Two weeks ago, the BBC published an article reporting children are “failed by the education system”.
It didn’t take long before the article went viral winning many likes and comments among Deaf user groups online.
Researchers found that more than half the deaf children assessed in mainstream schools had reading difficulties as severe as those with dyslexia.
It’s worth noting though, that 79 children took part, who had a severe to profound hearing loss but communicate orally; no focus was given to deaf BSL users.
If these are the results of the oral-deaf children, what literacy skills do we imagine deaf BSL users to have? This is an area that is being investigated further by the same researchers, findings to be published later this year.
Until then, we can be grateful as the government confirms it will give £1 million to councils in England over the next two years. It’s about time they woke up and put their hand back in their pocket.
A government body itself, Ofsted, found in 2012 that when deaf children progressed well, it was because “services were underpinned by a good understanding of the need for specialist services for deaf children and a strong commitment to maintain them.”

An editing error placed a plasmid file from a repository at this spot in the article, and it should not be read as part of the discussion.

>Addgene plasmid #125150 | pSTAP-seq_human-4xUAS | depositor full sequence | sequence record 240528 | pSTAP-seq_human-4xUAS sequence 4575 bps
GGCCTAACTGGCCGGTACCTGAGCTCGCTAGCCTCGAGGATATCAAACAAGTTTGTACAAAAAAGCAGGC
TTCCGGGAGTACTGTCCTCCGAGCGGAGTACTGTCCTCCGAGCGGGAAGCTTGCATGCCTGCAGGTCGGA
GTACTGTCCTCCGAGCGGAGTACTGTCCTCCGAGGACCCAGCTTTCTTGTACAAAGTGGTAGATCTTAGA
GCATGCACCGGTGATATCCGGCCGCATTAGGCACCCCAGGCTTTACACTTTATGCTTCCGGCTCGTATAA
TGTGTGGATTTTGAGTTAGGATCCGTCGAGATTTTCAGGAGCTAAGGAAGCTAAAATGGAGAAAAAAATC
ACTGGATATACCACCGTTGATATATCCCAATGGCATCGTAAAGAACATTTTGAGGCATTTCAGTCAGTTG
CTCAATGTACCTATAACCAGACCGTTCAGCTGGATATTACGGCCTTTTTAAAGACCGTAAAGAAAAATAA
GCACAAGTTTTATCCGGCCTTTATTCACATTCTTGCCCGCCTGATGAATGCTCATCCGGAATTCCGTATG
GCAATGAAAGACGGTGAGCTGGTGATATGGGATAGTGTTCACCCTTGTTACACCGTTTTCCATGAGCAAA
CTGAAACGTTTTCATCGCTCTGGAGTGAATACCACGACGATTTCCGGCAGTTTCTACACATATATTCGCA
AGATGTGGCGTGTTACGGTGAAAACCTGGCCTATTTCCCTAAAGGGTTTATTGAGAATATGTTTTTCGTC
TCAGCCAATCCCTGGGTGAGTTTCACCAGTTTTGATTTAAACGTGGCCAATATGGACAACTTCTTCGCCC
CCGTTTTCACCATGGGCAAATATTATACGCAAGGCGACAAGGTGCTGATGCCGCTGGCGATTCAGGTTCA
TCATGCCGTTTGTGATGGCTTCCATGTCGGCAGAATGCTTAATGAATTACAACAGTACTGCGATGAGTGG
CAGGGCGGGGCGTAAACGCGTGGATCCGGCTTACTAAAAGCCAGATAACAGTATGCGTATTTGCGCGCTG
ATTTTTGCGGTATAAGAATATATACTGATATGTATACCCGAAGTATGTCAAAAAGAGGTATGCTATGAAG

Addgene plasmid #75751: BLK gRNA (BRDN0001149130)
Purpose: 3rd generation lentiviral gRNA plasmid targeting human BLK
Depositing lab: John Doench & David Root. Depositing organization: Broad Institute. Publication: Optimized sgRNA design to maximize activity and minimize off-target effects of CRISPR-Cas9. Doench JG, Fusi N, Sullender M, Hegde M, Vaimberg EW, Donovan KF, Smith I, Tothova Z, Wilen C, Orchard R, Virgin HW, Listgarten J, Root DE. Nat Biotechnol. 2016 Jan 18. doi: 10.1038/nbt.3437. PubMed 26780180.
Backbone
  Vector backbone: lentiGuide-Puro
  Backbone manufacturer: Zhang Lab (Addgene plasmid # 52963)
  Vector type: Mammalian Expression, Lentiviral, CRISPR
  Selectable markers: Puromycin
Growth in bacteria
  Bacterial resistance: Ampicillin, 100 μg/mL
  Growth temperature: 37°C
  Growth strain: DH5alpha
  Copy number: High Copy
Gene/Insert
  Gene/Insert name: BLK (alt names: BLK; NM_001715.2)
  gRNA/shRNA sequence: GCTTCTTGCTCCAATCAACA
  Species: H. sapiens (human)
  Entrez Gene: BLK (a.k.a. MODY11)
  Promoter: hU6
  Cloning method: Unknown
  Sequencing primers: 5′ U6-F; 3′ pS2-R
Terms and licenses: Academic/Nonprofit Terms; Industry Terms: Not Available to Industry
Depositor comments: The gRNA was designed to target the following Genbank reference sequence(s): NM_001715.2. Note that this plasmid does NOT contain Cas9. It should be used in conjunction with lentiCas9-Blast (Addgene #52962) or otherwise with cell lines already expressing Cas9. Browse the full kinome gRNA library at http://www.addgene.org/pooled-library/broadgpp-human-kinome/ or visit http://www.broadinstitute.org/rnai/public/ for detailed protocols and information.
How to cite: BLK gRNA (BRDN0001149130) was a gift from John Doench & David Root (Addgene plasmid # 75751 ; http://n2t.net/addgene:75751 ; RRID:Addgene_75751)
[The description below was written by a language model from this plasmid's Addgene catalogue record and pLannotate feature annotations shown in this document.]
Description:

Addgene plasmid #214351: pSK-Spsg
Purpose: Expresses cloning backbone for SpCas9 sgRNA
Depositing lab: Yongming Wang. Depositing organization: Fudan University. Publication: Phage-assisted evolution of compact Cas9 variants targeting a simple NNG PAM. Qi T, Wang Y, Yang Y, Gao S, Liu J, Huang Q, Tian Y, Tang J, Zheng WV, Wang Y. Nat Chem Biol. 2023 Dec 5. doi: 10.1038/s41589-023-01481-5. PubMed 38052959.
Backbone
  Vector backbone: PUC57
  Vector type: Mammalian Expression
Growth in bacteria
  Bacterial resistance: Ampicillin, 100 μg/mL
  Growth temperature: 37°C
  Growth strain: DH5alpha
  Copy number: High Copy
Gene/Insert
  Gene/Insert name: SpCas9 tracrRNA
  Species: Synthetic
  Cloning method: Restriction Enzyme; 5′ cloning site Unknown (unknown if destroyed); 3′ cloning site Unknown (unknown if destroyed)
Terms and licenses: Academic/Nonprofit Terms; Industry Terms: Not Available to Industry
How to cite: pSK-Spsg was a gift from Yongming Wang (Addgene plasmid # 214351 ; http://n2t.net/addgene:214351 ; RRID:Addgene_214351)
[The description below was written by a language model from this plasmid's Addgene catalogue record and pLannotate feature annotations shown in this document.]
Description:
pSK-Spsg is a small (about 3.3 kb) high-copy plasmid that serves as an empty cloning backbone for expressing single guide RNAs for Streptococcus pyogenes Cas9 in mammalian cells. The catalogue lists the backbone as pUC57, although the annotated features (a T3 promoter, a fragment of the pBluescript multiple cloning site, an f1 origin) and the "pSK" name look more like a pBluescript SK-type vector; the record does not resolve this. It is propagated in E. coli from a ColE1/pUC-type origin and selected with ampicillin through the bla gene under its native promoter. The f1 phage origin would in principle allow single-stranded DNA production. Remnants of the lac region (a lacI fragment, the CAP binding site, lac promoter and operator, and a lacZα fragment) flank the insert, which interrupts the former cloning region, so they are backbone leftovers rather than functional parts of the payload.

If their own quangos are recognising it, then what’s taken them so long to wake up and fork out?
The Department of Education has been caught quoting:
“This year more deaf children than ever before achieved five good GCSEs including English and maths.”
However, just the year before the results dropped for the first time in five years. There was no mention of that.
If anything there’s a lack of consistency; a reflection on the government’s recent and unjustified spending cuts perhaps.
For now we can only be thankful for the provision of £1 million over the next two years for councils to work together more effectively in supporting deaf children.
As always, further questions can be raised; who is accountable for the spending and how far will £1 million go? How does this funding impact schools in Scotland, Wales and Northern Ireland?
Let’s hope that it’s a million well spent by the Department of Education; they need to break down barriers within the classroom, creating a holistic environment that is inclusive to meet the individual needs of the deaf child, not deaf children in general. Of that, only time will tell.
Georgia Laird contracted meningitis at 6 weeks old. As a result she was left with a bilateral hearing loss but was raised in a hearing world. After studying English with Media at university she went on to work on a national newspaper newsdesk. At the age of 22 she started learning British Sign Language as a hobby. Falling in love with the language and Deaf Culture, she left journalism to work with Deaf people and is passionate about breaking down the barriers between the Deaf and hearing community.